19 August 2015

Title: Arachnid Aloft: Directed Aerial Descent in Neotropical Canopy Spiders

Authors: Stephen P. Yanoviak, Yonatan Munk, Robert Dudley

Journal: Interface

A paper published today in the Royal Society journal Interface investigates the aerial acrobatics of a rainforest spider

Creatures living in the rainforest canopy sometimes need to make speedy escapes from predators or lose their footing and fall from the treetops. From 30m or more above the ground, falling onto the unfamiliar rainforest floor where predators lurk could be dangerous.

Scientists already know that some ants are able to control a fall from such heights, gliding towards a safe landing site. Researchers involved in this new study set about finding out if another treetop inhabitant, spiders of the genus Selenops (nicknamed ‘flatties’ because of their flat body shape), might also be able to glide to safety.

The researchers dropped the spiders from tree tops to test how well they glide. The spiders righted themselves mid-air to swoop head first towards the safety of a tree trunk where they could avoid the unknown terrain and threat of forest floor predators awaiting below.

Selenops dropped from the rainforest canopy glides in a helix to a tree trunk.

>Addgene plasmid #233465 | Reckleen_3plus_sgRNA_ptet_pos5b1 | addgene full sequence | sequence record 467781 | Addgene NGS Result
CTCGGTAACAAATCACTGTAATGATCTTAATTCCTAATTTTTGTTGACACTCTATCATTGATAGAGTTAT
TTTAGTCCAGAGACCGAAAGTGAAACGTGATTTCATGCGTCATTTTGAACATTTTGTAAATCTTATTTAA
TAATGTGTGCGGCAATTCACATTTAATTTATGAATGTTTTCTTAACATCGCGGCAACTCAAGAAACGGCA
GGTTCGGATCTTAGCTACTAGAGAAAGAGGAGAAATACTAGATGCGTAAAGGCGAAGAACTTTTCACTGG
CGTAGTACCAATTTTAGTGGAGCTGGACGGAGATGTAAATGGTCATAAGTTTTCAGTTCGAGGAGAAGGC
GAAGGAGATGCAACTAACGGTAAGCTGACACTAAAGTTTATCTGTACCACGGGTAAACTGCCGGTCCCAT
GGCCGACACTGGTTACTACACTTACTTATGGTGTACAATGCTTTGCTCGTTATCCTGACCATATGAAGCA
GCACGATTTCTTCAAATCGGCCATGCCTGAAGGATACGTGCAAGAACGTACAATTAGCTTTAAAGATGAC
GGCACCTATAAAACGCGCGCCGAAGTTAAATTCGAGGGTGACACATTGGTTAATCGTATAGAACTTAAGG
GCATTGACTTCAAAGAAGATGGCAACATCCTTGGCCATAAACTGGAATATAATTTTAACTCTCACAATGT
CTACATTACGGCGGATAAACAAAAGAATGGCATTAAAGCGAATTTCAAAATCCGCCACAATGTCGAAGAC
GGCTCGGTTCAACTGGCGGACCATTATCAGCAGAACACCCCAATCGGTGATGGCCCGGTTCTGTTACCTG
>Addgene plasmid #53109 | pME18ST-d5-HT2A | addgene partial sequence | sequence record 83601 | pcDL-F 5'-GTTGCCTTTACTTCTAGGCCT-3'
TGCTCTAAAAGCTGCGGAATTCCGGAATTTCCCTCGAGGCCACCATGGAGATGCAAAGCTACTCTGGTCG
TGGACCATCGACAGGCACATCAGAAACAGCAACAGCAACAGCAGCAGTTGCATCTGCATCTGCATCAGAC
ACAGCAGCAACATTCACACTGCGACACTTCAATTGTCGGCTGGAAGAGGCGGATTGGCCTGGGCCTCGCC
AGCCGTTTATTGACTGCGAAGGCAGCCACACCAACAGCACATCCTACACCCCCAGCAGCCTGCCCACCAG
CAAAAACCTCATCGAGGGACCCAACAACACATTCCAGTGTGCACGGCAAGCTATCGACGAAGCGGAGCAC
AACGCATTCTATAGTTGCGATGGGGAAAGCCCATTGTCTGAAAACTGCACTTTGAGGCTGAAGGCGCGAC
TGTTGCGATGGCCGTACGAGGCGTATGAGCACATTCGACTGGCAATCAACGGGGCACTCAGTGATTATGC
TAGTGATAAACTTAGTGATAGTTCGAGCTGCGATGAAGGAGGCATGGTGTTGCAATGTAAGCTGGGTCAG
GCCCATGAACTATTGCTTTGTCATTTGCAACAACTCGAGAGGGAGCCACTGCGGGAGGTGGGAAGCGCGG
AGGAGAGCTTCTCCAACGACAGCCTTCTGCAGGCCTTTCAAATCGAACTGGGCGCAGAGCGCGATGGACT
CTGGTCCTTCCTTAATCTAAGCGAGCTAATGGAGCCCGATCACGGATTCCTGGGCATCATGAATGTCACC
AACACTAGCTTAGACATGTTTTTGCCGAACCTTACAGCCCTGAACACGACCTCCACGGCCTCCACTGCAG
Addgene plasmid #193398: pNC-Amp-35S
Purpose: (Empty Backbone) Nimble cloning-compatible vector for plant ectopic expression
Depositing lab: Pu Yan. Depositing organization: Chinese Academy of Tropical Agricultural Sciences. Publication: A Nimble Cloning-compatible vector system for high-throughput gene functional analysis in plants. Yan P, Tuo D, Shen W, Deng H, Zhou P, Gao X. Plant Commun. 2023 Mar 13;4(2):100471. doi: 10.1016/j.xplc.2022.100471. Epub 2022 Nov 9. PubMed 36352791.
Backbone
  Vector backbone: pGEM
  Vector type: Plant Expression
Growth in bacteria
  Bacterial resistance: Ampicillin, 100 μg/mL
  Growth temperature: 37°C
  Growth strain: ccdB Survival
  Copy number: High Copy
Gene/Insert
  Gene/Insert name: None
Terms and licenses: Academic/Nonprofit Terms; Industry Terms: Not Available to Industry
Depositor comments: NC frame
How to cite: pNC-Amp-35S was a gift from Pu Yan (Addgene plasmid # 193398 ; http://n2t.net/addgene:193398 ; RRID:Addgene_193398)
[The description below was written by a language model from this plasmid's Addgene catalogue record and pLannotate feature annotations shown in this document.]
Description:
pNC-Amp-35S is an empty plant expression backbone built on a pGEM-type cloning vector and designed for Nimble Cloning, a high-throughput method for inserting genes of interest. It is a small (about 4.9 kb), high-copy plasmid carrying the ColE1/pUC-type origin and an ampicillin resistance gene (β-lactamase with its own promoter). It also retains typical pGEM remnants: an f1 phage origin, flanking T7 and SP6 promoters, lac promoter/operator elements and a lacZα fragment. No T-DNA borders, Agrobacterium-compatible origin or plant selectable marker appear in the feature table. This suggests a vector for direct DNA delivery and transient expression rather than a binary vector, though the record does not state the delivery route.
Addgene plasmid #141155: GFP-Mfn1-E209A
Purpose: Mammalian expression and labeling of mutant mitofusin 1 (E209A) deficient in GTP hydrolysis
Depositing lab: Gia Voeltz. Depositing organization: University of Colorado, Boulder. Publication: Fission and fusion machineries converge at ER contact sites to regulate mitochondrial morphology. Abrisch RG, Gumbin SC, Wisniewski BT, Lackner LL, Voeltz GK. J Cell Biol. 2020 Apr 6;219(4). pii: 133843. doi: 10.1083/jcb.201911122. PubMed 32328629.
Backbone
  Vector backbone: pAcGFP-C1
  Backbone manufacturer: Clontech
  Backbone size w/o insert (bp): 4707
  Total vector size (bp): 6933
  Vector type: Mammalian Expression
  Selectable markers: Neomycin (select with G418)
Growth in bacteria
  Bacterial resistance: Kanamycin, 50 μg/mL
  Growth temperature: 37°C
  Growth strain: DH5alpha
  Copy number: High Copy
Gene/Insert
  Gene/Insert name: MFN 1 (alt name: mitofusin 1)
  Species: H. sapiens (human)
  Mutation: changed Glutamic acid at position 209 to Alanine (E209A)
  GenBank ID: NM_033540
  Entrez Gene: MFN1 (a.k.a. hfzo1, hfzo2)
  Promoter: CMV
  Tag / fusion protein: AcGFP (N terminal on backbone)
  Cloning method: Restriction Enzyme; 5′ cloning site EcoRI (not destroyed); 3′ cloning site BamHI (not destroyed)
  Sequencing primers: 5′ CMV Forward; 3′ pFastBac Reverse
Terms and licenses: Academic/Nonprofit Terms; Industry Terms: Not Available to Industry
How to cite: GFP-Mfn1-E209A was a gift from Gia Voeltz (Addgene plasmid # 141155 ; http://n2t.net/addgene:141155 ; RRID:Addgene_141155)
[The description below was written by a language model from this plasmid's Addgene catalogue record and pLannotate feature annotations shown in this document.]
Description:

The spiders proved themselves to be excellent gliders, possibly thanks to their flat bodies. In the drop tests 93% of the spiders landed successfully on a tree trunk. The other 7% landed on the forest floor after falling. The team tested spiders from other species and found they were not such graceful gliders. Some managed to right themselves in free-fall but didn’t show any obvious control over the direction of their descent.

The team filmed the drop tests in slow motion and analysed the spiders’ body shapes as they fell. With most of their legs spread behind them, the flatties head first with their two front legs raised. The scientists observed that the spiders steered themselves to safety using these front legs.

Sky-diving spider in a vertical wind tunnel demonstrates the gliding body shape.

‘These spiders represent a remarkable evolutionary adventure in the animal conquest of the air,’ say the team. They add that the spiders are ‘unlikely if not truly ungainly’ aerial acrobats but that their skill at body righting and manoeuvring could inspire robotic design.